June 16, 2022 GMT
In this photo provided by UK Parliament, British Prime Minister Boris Johnson speaks during Prime Minister's Questions in the House of Commons, London, Wednesday, June 15, 2022. (Jessica Taylor/UK Parliament via AP)
In this photo provided by UK Parliament, British Prime Minister Boris Johnson speaks during Prime Minister's Questions in the House of Commons, London, Wednesday, June 15, 2022. (Jessica Taylor/UK Parliament via AP)
In this photo provided by UK Parliament, British Prime Minister Boris Johnson speaks during Prime Minister's Questions in the House of Commons, London, Wednesday, June 15, 2022. (Jessica Taylor/UK Parliament via AP)
In this photo provided by UK Parliament, British Prime Minister Boris Johnson speaks during Prime Minister's Questions in the House of Commons, London, Wednesday, June 15, 2022. (Jessica Taylor/UK Parliament via AP)
In this photo provided by UK Parliament, British Prime Minister Boris Johnson speaks during Prime Minister's Questions in the House of Commons, London, Wednesday, June 15, 2022. (Jessica Taylor/UK Parliament via AP)

LONDON (AP) — The ethics adviser to Britain’s scandal-hit Prime Minister Boris Johnson has quit and accused the Conservative government of planning to flout conduct rules, weeks after a separate investigation criticized the U.K. leader for overseeing a culture of government rule-breaking.

Christopher Geidt stepped down late Wednesday as Independent Adviser on Ministers’ Interests, a decision the government said came as a surprise.

In a resignation letter, which was published Thursday by the government, Geidt said he was put in an “impossible and odious position” because the prime minister had asked him to advise on measures that would “risk a deliberate and purposeful breach of the Ministerial Code” that regulates government conduct.

He did not elaborate but said: “I can have no part in this.”

In a response, Johnson indicated the issue concerned tariffs imposed to protect a “crucial industry” which might “be seen to conflict with our obligations” under the World Trade Organization.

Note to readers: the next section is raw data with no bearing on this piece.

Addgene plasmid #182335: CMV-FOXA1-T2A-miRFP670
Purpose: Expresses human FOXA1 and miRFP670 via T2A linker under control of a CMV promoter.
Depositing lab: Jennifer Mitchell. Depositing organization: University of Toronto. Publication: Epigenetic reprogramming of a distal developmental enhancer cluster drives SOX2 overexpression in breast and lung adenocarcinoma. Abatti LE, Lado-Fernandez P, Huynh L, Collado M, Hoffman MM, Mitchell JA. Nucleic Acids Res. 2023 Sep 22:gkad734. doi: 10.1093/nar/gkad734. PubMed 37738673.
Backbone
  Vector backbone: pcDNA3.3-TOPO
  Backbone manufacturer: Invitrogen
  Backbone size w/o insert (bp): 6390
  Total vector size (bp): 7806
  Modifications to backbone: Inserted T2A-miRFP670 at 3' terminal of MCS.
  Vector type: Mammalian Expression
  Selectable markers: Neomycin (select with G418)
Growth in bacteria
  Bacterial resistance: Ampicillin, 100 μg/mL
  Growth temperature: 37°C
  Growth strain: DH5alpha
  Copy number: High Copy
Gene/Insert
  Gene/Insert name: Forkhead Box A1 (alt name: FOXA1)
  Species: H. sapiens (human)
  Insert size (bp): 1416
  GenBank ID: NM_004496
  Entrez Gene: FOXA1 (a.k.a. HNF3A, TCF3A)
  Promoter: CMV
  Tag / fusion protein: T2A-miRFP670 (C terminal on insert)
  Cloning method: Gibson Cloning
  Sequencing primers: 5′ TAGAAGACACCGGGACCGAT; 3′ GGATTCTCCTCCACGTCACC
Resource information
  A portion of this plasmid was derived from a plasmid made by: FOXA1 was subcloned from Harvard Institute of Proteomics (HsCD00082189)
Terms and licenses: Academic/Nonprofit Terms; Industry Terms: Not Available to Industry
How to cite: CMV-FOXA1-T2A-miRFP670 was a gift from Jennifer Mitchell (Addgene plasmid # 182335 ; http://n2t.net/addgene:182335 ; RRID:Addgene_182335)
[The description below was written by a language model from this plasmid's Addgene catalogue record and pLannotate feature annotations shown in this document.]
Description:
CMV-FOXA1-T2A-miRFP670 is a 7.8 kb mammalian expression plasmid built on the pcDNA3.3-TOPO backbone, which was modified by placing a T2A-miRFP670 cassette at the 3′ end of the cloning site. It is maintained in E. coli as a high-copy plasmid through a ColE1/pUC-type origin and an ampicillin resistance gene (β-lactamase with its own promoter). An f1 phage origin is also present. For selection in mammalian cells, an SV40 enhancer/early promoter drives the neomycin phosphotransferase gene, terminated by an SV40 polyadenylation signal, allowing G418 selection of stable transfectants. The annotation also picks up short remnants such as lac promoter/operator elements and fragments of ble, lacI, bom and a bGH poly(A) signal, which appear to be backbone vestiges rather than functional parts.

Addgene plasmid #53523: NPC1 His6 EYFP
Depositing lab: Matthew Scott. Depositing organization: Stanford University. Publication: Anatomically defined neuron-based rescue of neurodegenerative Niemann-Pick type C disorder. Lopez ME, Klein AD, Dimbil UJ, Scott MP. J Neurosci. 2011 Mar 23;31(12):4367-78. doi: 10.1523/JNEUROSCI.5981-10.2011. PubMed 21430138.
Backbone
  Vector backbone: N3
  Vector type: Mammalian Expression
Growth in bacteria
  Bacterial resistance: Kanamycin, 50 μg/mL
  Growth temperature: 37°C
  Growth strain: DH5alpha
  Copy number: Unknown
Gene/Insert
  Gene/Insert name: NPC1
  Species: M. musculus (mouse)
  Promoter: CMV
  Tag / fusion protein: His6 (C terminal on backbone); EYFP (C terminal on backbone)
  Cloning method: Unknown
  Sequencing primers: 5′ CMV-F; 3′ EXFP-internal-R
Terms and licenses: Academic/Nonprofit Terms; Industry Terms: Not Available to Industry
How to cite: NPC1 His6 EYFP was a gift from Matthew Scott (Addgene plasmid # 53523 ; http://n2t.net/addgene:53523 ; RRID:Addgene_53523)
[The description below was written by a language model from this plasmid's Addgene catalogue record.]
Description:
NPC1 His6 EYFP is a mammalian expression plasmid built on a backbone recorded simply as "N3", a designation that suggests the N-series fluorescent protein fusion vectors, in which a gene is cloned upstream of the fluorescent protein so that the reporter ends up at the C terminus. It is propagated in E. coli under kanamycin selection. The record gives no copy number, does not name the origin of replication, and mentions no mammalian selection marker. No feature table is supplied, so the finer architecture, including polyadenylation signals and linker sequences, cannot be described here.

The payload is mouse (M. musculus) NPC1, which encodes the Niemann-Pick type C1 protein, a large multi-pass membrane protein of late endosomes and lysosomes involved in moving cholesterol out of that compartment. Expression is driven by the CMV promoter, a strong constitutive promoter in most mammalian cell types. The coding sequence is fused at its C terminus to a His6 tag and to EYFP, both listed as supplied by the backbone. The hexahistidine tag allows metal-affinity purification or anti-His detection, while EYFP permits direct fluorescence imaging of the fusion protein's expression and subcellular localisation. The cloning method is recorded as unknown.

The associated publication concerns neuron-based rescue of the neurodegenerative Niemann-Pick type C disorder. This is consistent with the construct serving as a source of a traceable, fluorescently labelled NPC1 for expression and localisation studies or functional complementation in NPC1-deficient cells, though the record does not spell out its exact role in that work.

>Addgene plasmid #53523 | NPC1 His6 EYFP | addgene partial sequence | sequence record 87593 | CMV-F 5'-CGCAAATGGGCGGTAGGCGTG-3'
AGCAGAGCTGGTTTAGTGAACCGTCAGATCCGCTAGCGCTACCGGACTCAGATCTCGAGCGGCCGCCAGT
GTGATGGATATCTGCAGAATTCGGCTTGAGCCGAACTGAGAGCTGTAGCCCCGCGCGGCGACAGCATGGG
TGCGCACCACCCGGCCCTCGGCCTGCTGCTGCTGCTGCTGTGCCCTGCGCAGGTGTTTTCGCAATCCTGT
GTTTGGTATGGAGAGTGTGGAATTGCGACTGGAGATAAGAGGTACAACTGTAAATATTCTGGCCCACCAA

Johnson’s government kept most of the “steel safeguard” measures in place last year, overruling advice from its trade advisory body to lift some of them. Ministers are currently considering whether to extend them again.

Johnson’s spokesman said “no decisions have been taken” on what to do about the tariffs.

Geidt had stayed in his job as Johnson was buffeted by allegations about his judgment and ethics, culminating in the “partygate” scandal over parties in government buildings during Britain’s coronavirus lockdowns.

Johnson was one of 83 people fined by police for attending the parties, and a civil servant’s report said the prime minister and senior officials must bear responsibility for “failures of leadership and judgment” that created a culture of rule-breaking in government.

When he was quizzed by lawmakers this week, Geidt acknowledged he felt “frustration” in his job, noting that he was appointed by the prime minister and so not “truly independent.”

The resignation of his hand-picked ethics adviser is the latest blow for Johnson. He survived a no-confidence vote by his own Conservative Party last week but was left weakened after 41% of Conservative lawmakers voted to remove him.

Johnson still faces a parliamentary ethics probe that could conclude he deliberately misled Parliament over “partygate” — traditionally a resigning offense.

No replacement has been named for Geidt. Johnson’s spokesman, Max Blain, said the prime minister was reviewing “how best to carry out” the ethics role.

Geidt’s predecessor as ethics adviser, Alex Allan, also quit, stepping down in November 2020 after the prime minister ignored his finding that a Cabinet member, Home Secretary Priti Patel, had bullied her staff and broken the ministerial code of conduct — also usually a resigning offense.

“For the prime minister to lose one adviser on ministers’ interests may be regarded as a misfortune. To lose two looks like carelessness,” said Conservative lawmaker William Wragg, a critic of Johnson.


In April, he cleared Treasury chief Rishi Sunak of wrongdoing over his wife’s tax affairs and his possession of a U.S. permanent resident’s card.